Amazon’s Kindle Ads Drive Interest, while Search Delivers Results

Amazon’s sheer size (65 million unique visitors in April) gives it a powerful soapbox from which it can pitch virtually anything to its captive audience. Many of the tens of millions of U.S. consumers that visit its homepage each month have undoubtedly noticed the site’s ongoing, fervent promotion of its popular Kindle ebook reader. Since the original Kindle launched in late 2007, Amazon has marketed Kindle almost without interruption on its homepage.

Amazon continues to update and test new advertising messages for Kindle, and on any given day cycles a couple different ads on the site. In May, these Kindle ads generated over 60 million ad impressions and since the start of the year, the ads have seen steadily increasing clickthrough rates, with expected spikes corresponding with new product introductions. The highest clickthrough rates were reached the week ending February 14th following the introduction of the 2nd generation reader. In total, 3.4% of homepage visits that week resulted in shoppers clicking to see the new Kindle.

These efforts, coupled with largely positive reviews, have helped drive high consumer demand for Kindle. Kindle interest has grown steadily over the past 18 months, with recent jumps attributable to the 2nd generation launch in February and the announcement of the larger-format DX reader last month. Over a million consumers shopped for the updated Kindle during its first week on the market. Luckily for both consumers and Amazon, the company seems to have worked through production bottlenecks and accompanying stock-outs that plagued the original device’s launch.

The fact that the Kindle homepage ads have remained so prominent for so long is a clear sign that Amazon believes they are working in driving consumer interest. Given the value of the real estate the ads occupy (500 x 300 pixels), something else would have long ago replaced them had they not generated sufficient results for the company. From a broader perspective; however, how well are the ads performing relative to other referral sources such as search and email in driving interested consumers to consider a Kindle purchase?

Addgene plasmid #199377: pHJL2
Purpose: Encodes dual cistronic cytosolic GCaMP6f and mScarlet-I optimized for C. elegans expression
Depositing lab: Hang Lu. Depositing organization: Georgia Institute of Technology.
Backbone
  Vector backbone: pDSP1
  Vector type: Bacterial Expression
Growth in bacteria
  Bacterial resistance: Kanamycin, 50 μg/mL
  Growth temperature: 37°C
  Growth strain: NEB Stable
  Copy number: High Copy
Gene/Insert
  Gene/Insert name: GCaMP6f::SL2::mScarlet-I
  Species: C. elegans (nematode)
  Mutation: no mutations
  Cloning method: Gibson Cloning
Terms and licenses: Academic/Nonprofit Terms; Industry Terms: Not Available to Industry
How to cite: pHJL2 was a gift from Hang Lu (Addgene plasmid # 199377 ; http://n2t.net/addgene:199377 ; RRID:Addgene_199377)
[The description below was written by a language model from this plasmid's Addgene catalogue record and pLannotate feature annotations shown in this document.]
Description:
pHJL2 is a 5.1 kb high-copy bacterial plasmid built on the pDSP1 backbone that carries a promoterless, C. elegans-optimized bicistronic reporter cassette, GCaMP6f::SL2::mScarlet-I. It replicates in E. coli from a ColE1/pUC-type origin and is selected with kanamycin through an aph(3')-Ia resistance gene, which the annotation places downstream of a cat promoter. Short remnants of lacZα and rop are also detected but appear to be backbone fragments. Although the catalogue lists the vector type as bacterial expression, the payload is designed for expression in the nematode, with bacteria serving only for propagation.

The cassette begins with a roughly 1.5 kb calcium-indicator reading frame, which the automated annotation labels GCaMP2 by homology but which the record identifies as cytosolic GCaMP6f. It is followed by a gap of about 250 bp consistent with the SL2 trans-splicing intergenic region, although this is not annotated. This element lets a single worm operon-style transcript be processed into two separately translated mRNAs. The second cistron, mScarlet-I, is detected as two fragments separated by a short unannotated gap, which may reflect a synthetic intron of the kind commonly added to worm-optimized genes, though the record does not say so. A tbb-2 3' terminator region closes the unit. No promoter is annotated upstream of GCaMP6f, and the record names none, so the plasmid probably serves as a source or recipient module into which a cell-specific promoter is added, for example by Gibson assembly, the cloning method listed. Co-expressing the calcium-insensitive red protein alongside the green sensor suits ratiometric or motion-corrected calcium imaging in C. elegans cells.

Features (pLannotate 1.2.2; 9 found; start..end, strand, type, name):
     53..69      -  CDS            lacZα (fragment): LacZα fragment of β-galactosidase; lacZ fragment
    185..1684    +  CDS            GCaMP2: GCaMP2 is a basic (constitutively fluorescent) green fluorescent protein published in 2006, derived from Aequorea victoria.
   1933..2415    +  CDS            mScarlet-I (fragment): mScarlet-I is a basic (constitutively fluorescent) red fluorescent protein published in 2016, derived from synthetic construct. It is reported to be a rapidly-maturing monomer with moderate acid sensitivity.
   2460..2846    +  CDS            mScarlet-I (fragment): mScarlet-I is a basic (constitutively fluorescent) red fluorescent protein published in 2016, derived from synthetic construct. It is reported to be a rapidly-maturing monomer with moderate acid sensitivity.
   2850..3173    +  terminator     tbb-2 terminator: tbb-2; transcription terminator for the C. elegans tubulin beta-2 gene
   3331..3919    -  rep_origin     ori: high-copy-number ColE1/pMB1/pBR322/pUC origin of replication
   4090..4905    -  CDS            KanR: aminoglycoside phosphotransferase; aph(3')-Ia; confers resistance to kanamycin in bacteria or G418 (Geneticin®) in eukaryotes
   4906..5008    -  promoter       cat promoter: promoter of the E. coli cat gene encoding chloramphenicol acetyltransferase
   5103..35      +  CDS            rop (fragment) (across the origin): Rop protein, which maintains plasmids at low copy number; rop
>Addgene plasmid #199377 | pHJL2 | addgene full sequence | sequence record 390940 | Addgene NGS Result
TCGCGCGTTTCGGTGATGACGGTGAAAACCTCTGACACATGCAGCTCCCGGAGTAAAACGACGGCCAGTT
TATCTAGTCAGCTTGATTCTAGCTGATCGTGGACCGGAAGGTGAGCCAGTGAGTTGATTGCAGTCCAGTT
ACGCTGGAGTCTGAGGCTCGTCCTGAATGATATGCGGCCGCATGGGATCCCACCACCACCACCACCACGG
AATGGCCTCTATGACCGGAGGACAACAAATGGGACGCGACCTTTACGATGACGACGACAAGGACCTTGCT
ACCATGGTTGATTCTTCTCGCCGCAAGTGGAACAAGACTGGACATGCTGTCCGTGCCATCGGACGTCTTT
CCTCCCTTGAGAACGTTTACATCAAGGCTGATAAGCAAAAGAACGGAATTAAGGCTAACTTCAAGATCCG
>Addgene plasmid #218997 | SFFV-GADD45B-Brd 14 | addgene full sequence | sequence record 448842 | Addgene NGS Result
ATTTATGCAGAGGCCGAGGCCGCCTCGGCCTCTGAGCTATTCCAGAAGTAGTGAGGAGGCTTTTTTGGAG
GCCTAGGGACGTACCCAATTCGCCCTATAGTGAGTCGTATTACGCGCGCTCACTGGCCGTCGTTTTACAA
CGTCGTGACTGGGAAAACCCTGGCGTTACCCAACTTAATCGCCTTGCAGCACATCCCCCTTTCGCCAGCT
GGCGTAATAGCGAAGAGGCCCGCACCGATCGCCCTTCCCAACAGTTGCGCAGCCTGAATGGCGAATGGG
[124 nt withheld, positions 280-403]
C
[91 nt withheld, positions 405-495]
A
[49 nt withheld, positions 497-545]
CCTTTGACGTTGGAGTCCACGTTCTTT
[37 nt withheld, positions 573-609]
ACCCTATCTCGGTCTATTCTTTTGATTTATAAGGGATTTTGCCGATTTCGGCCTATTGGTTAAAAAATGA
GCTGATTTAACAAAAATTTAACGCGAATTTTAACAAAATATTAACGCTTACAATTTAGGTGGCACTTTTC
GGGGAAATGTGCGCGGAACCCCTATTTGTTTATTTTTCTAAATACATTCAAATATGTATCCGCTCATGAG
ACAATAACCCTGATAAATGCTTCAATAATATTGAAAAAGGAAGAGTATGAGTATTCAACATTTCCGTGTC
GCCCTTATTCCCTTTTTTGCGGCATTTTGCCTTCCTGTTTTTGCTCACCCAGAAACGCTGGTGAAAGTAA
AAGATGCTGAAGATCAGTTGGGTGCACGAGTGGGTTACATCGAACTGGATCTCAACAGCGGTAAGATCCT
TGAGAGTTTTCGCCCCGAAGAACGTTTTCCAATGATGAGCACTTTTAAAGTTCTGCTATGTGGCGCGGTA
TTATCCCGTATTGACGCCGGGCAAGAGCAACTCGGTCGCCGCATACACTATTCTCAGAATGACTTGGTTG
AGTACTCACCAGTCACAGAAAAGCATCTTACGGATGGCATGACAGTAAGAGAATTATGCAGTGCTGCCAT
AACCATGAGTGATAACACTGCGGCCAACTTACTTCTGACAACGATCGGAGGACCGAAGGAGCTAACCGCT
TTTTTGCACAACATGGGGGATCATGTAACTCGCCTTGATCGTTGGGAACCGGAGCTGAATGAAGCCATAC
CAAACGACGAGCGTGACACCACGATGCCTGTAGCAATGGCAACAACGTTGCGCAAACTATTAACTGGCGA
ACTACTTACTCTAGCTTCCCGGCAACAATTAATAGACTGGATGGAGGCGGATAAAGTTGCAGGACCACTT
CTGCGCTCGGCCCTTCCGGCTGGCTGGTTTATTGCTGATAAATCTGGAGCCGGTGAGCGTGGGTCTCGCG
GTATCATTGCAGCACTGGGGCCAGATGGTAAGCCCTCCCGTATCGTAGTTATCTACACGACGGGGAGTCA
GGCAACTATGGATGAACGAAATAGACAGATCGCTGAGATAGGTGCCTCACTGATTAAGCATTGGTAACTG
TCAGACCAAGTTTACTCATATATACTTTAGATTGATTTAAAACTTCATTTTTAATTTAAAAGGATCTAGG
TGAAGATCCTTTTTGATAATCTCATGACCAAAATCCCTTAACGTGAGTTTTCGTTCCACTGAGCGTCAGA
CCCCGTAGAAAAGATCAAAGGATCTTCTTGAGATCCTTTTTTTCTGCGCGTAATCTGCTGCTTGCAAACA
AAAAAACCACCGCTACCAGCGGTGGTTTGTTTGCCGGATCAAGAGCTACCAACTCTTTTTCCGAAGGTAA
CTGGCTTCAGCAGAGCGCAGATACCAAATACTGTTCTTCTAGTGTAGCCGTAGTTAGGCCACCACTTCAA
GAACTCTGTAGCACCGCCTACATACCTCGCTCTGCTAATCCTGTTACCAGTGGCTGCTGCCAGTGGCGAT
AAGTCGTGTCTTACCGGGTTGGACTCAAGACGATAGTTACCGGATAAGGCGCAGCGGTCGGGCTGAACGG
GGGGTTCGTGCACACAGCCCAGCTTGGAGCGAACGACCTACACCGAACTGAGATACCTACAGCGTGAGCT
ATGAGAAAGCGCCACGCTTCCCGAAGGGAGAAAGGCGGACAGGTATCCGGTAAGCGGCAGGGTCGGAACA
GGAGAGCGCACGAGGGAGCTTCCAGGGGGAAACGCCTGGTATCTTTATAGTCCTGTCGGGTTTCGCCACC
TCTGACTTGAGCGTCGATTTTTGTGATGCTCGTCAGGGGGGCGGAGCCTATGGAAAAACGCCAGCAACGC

In May, the homepage ads drove nearly 45% of all visits to the Kindle product pages, while another 26% of traffic was referred from other places within Amazon (banner text links, on-site search, category navigation, etc.). Search engines (such as Google) and Amazon’s email campaigns drove 6% and 5% of traffic, respectively.

From a post-click engagement perspective, search engines drove the highest level of Kindle engagement and purchase intent. Searchers averaged over 5 minutes on the page learning about Kindle, versus just 3 ½ minutes for consumers referred through the homepage links. Search also performed best at driving consumers to purchase. This is understandable given that searchers are by definition looking for the product to begin with rather than reacting to a marketing message placed in front of them. 4.3% of consumers referred via search engines added the Kindle to their shopping carts, slightly higher than homepage and other Amazon referred traffic sources. Email, on the other hand, fared poorly with consumers spending considerably less time viewing the product and relatively far fewer demonstrating immediate purchase intent

With Kindle, Amazon seems to have a created a product that corrects for many of the problems that slowed consumer adoption of earlier attempts at ebook readers. If consumers continue to clamor for these devices, I wouldn’t expect Amazon’s Kindle ads to disappear from the homepage anytime soon.

As VP of Retail and Consumer Products at Compete, Matt Pace is responsible for leading a team of client services professionals who deliver digital intelligence and insights to clients in the retail and consumer packaged good industries. Before Matt joined the Compete Team he was a CPA and senior auditor with Deloitte & Touche. Follow Matt on Twitter @mattpace.